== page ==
How to Make the Spa a Safe and Sacred Place for All

by | Jul 12, 2021 | 0 comments

Why the spa is more than self-care – and why it’s vital to convey this in your marketing

As a longtime spa-goer and now, a professional in the spa industry, I believe that going to a spa is so much more than just self-care: It’s where healing can happen. The spa is, or should be, a safe and sacred place for rest, relaxation and recuperation. After all, people can do facial treatments and mani-pedis at home. They come to a spa to be cared for by someone else and to invest in their own healing.

But all too often, spas fail to deliver on providing a safe space for all guests. Ensuring that the spa is a sacred space for guests of all genders, races, ethnicities, sexual orientations, sizes, and abilities requires more than just paying lip service to diversity and inclusion.

To provide a true healing experience, a spa must be focused on wellness at the most fundamental levels. From the organization’s DNA through to its team members, marketing, and straight through to the guest experience, wellness must be treated as a brand pillar that’s considered, well, sacred. When the intent to create a safe space isn’t taken into account at every level, the resulting guest experience can feel more traumatic than healing.

I speak from experience…

I speak from experience: In 2011, in the midst of the recession and a painful breakup, I would often go to a luxury day spa in Orange County, California to try to decompress and relax. One day, I sat in the sauna and was joined by two white women who were loudly carrying on conversation. As they discussed a man in their office who was apparently a sexual predator, I started to feel panicked. I had come in search of relaxation and healing, and these women seemingly had zero appreciation for spa etiquette.

“Ladies, we’re still in the spa,” I said quietly. “Could you at least whisper or take your conversation outside to the waiting room?” The women became enraged, hurling expletives at me and suggesting I should leave instead. I was uncomfortable and activated, but I wasn’t going to be bullied out of the sauna as a monthly member paying good money to be there.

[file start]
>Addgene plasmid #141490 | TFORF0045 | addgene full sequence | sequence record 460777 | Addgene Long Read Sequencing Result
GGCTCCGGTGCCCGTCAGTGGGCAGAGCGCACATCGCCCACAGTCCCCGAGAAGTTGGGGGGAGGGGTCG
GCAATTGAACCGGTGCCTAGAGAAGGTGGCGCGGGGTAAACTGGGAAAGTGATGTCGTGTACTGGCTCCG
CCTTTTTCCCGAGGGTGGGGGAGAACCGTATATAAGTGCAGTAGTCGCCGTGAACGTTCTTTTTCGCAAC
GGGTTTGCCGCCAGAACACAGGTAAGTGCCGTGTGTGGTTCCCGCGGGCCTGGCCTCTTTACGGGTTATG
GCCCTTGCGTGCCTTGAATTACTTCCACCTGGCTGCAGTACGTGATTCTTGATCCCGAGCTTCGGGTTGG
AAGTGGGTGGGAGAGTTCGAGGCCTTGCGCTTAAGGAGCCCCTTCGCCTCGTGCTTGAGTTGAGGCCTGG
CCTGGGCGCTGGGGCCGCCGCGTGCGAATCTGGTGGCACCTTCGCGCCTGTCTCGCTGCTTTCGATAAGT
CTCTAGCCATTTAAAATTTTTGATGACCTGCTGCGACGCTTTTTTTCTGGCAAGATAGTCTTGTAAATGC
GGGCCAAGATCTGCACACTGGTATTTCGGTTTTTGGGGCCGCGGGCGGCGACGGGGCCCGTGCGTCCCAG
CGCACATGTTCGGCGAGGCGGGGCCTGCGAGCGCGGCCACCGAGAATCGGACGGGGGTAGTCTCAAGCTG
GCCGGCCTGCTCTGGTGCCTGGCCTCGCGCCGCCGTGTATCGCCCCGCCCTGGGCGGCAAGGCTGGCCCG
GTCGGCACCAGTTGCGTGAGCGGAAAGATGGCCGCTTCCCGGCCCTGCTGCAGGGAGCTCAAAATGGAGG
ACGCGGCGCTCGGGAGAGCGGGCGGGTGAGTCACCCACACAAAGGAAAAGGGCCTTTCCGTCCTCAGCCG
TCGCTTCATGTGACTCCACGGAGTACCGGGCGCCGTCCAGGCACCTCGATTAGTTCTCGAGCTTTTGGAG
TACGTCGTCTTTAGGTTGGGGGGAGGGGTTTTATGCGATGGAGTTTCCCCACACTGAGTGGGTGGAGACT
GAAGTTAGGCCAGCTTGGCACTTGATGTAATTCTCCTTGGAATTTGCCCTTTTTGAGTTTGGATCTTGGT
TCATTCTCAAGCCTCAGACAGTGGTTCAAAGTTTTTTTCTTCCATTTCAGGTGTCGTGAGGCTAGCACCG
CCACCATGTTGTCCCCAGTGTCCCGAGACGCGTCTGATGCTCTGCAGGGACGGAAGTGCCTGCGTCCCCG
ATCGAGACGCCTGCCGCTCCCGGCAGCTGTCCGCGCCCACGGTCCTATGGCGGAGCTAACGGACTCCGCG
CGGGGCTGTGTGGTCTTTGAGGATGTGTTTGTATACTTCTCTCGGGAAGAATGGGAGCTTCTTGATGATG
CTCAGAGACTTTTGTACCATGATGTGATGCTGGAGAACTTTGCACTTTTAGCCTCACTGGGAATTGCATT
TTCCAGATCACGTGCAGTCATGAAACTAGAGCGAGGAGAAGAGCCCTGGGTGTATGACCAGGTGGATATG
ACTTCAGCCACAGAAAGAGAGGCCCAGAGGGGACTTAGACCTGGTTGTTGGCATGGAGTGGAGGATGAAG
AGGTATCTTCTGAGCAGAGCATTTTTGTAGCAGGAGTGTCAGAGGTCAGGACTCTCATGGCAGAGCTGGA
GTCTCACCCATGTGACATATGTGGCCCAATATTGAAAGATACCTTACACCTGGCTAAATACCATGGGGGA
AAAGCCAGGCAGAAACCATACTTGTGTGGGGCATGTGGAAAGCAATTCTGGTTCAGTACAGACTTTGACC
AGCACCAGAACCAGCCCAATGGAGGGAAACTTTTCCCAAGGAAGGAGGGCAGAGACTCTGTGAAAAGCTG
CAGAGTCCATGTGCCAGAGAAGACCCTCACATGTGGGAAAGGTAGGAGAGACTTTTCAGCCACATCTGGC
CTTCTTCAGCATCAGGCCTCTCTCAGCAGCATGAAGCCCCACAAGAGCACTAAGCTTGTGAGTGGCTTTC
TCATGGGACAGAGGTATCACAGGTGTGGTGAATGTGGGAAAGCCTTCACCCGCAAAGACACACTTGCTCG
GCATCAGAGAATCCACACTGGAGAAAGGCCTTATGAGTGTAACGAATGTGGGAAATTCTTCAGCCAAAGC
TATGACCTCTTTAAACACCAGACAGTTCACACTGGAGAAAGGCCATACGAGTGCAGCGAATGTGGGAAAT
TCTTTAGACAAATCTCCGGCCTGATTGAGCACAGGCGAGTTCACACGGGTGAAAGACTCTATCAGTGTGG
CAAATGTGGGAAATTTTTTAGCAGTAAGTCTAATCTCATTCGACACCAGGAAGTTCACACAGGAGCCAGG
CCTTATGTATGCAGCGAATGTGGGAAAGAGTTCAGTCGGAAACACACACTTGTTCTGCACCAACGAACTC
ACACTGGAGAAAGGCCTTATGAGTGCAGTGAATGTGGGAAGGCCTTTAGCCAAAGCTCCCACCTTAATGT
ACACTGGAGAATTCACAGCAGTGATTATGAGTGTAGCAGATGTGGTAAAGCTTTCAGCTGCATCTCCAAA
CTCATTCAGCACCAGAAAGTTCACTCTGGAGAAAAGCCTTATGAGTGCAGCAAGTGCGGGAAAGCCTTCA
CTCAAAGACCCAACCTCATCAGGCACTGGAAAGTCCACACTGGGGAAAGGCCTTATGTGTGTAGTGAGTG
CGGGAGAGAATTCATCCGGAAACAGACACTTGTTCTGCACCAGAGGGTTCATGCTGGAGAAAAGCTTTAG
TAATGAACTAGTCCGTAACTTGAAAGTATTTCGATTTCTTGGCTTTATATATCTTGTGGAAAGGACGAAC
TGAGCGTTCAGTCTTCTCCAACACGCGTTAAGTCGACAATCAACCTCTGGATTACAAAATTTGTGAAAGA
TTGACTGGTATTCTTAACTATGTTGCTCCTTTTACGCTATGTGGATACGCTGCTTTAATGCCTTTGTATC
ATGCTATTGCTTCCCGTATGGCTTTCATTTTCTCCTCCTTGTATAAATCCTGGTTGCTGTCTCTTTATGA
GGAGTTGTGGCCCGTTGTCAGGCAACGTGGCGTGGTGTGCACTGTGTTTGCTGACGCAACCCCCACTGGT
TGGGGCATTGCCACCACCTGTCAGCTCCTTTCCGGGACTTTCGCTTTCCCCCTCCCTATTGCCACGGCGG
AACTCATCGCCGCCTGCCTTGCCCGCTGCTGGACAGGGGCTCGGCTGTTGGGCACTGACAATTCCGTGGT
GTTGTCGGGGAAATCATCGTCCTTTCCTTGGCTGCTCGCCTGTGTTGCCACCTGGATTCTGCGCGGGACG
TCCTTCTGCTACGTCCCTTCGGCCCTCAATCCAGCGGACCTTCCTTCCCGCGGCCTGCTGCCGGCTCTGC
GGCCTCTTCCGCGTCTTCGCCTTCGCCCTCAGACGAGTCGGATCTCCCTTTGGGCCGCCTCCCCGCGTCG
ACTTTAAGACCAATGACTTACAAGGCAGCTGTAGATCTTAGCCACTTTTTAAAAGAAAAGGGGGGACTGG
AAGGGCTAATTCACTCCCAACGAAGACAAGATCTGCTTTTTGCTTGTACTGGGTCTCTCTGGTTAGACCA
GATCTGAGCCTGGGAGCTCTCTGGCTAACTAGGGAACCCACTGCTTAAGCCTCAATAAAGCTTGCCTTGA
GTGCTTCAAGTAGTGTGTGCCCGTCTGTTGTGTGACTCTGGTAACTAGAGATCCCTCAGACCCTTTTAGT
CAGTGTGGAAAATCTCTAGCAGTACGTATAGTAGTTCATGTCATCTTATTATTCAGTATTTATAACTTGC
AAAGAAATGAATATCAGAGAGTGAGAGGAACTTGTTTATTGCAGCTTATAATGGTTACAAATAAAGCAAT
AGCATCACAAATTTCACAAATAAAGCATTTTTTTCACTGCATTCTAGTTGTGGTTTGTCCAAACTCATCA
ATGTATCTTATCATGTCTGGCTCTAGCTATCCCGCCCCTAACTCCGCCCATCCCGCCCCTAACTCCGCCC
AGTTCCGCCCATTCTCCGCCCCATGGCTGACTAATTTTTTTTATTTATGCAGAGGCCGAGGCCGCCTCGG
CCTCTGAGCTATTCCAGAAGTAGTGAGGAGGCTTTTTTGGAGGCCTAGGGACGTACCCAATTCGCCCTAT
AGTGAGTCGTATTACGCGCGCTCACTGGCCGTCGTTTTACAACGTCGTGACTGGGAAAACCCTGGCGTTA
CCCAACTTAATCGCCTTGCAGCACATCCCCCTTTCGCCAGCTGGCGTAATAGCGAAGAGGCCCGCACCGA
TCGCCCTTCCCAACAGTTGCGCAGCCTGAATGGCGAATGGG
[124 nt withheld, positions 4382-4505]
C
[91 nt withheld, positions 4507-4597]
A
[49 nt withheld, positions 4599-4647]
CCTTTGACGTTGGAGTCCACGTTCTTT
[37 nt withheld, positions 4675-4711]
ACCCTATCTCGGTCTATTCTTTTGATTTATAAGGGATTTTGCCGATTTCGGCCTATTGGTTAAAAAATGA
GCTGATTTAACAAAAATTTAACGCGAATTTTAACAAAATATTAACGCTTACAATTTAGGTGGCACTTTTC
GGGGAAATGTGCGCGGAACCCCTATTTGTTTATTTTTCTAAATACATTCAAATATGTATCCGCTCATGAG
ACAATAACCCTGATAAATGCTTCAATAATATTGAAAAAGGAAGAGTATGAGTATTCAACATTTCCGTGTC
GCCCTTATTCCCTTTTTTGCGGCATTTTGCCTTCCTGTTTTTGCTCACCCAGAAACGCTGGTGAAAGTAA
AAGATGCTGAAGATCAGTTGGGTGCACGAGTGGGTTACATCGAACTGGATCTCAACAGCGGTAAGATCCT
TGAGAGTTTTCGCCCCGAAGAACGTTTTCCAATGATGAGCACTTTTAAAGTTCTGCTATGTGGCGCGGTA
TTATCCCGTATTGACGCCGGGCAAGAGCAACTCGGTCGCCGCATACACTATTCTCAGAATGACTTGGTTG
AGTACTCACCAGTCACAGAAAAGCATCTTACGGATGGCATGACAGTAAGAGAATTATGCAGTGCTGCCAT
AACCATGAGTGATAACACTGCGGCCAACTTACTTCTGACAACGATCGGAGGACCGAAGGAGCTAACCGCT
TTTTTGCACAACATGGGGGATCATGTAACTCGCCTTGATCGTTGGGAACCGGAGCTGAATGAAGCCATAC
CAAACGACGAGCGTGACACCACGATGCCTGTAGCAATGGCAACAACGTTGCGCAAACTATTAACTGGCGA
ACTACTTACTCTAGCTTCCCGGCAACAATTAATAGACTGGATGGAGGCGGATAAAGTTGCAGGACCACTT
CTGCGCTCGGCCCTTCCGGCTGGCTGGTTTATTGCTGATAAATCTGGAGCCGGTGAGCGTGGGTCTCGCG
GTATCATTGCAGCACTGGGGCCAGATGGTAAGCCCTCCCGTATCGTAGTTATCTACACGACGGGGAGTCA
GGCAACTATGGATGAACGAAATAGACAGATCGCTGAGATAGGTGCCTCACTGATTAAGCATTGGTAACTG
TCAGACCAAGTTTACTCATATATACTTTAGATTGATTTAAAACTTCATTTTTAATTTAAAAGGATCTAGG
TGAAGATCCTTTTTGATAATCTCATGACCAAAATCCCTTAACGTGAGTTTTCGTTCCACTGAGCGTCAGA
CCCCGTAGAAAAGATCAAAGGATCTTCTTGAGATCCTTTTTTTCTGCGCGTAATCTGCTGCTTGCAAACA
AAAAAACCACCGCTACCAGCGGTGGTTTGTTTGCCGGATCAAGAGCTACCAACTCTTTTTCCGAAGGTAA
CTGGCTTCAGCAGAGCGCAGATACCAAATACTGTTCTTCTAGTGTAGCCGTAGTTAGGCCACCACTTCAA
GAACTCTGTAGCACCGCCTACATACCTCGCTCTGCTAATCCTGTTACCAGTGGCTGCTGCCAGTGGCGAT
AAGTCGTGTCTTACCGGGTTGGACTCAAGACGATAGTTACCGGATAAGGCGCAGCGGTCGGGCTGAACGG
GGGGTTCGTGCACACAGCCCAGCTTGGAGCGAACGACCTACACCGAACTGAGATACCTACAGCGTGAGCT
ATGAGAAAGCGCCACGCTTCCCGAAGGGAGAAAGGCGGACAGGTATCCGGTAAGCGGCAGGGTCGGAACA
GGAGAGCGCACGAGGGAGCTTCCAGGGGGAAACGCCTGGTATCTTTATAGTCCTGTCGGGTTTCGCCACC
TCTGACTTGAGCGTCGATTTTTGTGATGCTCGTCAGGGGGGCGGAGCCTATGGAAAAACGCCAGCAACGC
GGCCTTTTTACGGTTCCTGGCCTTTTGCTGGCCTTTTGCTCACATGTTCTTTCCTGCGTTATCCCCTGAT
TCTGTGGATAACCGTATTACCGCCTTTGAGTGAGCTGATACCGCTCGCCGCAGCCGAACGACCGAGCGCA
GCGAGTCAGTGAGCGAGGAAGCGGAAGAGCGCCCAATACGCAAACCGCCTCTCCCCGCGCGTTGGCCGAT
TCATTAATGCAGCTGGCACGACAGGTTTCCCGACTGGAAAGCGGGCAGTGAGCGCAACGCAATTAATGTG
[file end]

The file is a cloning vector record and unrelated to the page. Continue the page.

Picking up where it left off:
Not the actual sauna bullies (iStock/Getty Images)


Eventually they left the sauna and loudly complained to a spa attendant about the perceived slight. “Well, she’s absolutely right,” the spa attendant told them. “This is still the spa and every guest has a right to enjoy it quietly. So yes, please do take your conversation outside.” The attendant came in to speak with me and I burst into tears. All the pain of what had just occurred, stacked on top of the daily stress I’d come in search of healing for, came pouring out. 

The attendant escalated the situation to the spa’s general manager, and we had an open and frank discussion where she admitted that the spa’s recent marketing efforts had attracted a certain kind of clientele that wasn’t familiar with spa etiquette. She apologized profusely and comped me a 60-minute massage. We also agreed for my safety and that of others that if anything like this ever happened again, that I should go directly to the manager on duty instead of engaging with the offensive guest. 

It was a painful experience, but also one that illuminated some important lessons for me: Namely, that spas need to carefully consider their marketing tactics in order to attract their ideal guests, and that in order to create a safe and sacred space for all guests, spas must effectively communicate their spa etiquette and commit to a zero-tolerance policy on discrimination, harassment, aggression and micro-aggression in the spa.

What it means to create a safe wellness space

My personal story, just one of the many out there, illustrates how I saw the spa as a safe place for me to heal and find solace, and that sacred space was violated by people who did not share that view. The spa’s marketing efforts had attracted the wrong kind of guests: those who were not familiar with spa etiquette, who viewed it as a place where they should be pampered, catered to and waited on hand and foot; those who thought that they were more entitled to and worthy of the spa spaces than others.

Young Asian couple relaxing in hot springs (depositphotos)

When marketing the spa as a wellness space, you must show your potential guests what that means and that you’re taking their wellness seriously. This means having treatments backed by science or data, making every part of the experience inclusive for all guests, and incorporating products that are in alignment with those values. You also have to ensure that your imagery and branding is in alignment — it may seem basic, but many spas don’t bother to have professional photos taken, instead relying on stock photography in their marketing. Set aside money in the marketing budget for pro images, and ensure that they feature a diverse set of people to attract the widest range of ideal guests as possible.

Most importantly, remember that for a spa to truly be a place of wellness, it must be safe. Guests are entrusting their bodies and minds to spas in search of solace and rejuvenation, and spas must not take that lightly. From leadership all the way down to each individual guest, creating an inviting space for all means remembering that the spa is a place of healing that everyone deserves to enjoy, and conveying that message at every level.

Irene Macabante is the CEO & Founder of the Citrine Consulting Collective. A lifelong spa-goer and wellness product aficionado, Irene uses her 25+ years of branding, marketing and tech experience to create safe and inclusive spa environments that increase customer retention, foster belonging in teams, and boost brand reputation.